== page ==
Perspective I was a prosecutor. People who can maintain a pretty repetitive review process, can stay motivated in their routine, enjoy rarely interacting with other humans, are decisive, and work very quickly through their cases are most likely to thrive. Management should get off their chairs and actually do something that matters. Cons Your supervisor is not subject to the rigors of the free market and neither was their supervisor when they were selected. In fact, they create more problems. When will the patent office provide a fully functioning IT system for patent examiners to do their job every bi-week?
Home page of the United States Patent and Trademark Office's main web site.
Both acknowledge that supervisors have limited access to records that could prove suspected time fraud, resulting in negligible disciplinary action. But the original one describes a culture of fraud that is overlooked by senior leaders, lax enforcement of the rules and the resulting frustration of many front-line supervisors. Steckler wrote both versions of the report, Elmer said.
In addition to the approximately 3, patent examiners who work full time from home, about 2, telework on a part-time basis. The investigation found that managers gave the paralegals limited assignments as they waited for new judges to be hired to handle a backlog of appeals. But because of a hiring freeze, the judges were not brought on until last year. The examiners, the focus of the internal probe launched in , review applications and grant patents on inventions that are new and unique.
The investigation grew out of complaints by four whistleblowers to the inspector general alleging systemic abuses by patent examiners. Zinser referred the matter to the patent office, which appointed an internal review team of four human resources officials, two associate general counsels and an accountant.
It cited several detailed cases of time and attendance abuse. Despite warnings, this examiner kept cheating and was caught twice but not fired. Management up and down the line is generally mediocre. They tend to take the production-oriented attitude that makes a good examiner and apply that directly to management leading to a completely numbers-oriented management.
Go back to examining. You were probably OK as an examiner, but you're likely not a competent manager. Excellent flexibility as to schedules. Lots of availability for overtime. Work is soul sucking. The very epitome of a cubicle dwelling, bureaucratic life. Great for IP professionals who want to stay engaged in IP. Representing the US in patent and trademark determinations. Intellectually demanding and enough to feel challenged.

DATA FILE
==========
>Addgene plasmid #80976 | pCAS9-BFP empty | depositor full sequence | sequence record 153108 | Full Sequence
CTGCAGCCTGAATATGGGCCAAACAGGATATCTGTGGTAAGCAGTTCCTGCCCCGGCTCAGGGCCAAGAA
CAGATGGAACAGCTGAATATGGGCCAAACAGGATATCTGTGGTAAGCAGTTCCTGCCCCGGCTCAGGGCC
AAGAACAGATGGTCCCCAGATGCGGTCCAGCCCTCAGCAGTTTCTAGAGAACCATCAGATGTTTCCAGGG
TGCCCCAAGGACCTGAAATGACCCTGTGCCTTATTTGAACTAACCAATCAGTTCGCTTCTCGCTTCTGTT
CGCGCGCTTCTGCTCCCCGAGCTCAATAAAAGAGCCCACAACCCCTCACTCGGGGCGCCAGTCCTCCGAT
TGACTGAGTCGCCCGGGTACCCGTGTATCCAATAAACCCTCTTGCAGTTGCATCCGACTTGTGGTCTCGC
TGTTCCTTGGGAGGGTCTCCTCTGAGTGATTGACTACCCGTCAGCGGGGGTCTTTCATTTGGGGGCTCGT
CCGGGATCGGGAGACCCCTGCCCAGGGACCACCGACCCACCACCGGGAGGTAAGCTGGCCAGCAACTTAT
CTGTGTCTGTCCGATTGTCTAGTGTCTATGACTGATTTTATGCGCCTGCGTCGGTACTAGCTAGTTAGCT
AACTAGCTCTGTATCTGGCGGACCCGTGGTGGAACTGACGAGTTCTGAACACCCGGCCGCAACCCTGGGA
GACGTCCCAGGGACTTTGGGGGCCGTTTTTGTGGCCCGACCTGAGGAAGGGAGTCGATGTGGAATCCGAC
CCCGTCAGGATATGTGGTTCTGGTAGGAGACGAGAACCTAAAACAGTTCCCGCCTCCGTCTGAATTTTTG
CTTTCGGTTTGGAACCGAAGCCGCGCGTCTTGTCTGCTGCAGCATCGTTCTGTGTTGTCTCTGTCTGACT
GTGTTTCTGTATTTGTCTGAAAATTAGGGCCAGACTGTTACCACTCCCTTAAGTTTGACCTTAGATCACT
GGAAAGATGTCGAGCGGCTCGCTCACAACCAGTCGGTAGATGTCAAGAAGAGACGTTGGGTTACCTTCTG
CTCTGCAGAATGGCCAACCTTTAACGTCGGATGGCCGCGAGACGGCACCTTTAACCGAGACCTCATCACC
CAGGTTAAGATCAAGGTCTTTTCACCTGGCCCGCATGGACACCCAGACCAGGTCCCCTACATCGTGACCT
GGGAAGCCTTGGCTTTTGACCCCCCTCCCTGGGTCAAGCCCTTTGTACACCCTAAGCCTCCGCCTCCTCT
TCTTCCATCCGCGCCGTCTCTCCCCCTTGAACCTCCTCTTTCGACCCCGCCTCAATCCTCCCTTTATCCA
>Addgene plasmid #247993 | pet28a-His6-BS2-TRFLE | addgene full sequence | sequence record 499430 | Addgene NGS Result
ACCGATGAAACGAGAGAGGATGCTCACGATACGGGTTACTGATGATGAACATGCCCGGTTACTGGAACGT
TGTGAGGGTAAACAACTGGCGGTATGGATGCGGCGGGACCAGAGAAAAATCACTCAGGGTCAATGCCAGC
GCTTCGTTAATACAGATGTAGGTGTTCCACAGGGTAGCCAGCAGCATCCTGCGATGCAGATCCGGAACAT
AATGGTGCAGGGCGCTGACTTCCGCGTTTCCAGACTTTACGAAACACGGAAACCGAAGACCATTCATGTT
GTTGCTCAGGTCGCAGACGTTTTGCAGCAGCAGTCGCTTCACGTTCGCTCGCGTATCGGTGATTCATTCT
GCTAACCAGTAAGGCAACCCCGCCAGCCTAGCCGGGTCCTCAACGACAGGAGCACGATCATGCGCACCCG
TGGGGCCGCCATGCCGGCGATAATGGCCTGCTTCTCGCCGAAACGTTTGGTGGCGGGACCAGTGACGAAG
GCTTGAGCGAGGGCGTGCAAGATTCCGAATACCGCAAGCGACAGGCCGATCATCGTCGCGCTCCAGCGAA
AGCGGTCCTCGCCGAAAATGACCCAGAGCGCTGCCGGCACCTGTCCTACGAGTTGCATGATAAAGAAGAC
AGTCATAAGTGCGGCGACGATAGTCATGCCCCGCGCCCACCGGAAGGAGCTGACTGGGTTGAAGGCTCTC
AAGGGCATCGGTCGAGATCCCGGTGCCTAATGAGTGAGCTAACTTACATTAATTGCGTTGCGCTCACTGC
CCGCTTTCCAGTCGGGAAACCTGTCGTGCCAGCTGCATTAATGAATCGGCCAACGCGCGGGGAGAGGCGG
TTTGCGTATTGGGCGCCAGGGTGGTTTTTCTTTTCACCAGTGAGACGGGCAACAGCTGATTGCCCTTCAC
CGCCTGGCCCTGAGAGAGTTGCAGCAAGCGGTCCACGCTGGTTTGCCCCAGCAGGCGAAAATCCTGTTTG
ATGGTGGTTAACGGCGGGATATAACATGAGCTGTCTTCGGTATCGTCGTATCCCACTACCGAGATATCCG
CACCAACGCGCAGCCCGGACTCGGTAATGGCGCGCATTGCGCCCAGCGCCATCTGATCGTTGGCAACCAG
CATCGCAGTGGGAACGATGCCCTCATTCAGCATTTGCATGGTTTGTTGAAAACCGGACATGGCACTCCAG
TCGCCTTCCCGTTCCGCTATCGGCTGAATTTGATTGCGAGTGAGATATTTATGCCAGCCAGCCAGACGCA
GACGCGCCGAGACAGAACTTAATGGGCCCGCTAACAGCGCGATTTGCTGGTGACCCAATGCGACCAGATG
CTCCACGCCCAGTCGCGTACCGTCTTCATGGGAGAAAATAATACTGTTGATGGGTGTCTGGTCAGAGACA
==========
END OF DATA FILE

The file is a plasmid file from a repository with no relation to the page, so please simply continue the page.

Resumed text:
World class platform for ip services determinations. Schedule flexibility, benefits, telework option, gym on campus, independent work environment. People who can maintain a pretty repetitive review process, can stay motivated in their routine, enjoy rarely interacting with other humans, are decisive, and work very quickly through their cases are most likely to thrive.
It's too production driven, which makes quality of cases suffer and could cost inventors down the road. It's a bit consequence oriented on the Examiners. Quality driven people might struggle and need to work more voluntary overtime if they can't handle production demands. Takes a lot of effort to recover production numbers if you've had a couple of biweeks with a low production.
Listen to your examiners, provide much more time per case in the mechanical arts, focus on quality, encourage more communication between employees, stop behaving like you don't trust the examining core it's horrible for morale , provide better recourse for examiners dealing with medical issues. When will the patent office provide a fully functioning IT system for patent examiners to do their job every bi-week? Every time the IT system is down, the union says they will compensate examiners for the missed other time.
But as a fact in never happens. Why don't they take proactive steps at having an IT patent system works? The SPEs are immediately responsible for supervising examiners. The report contains several examples of situations in which SPEs suspected examiners of time fraud but couldn't pursue discipline because they couldn't even get the needed records. She served a day suspension. Of the five assistant deputy commissioners, three didn't even know whether teleworkers had to log in to the agency's virtual private network when they started work.
There's no way for bosses to tell whether teleworking employees are at their desks or not. The report says that allegations of time fraud can't be substantiated. But that's largely because management at the USPTO is making access to the needed records impossible. Asked whether they have the needed tools to address timesheet abuse, 44 percent of SPEs said they don't.
They also found that management was dissuading supervisors from asking employees about time discrepancies.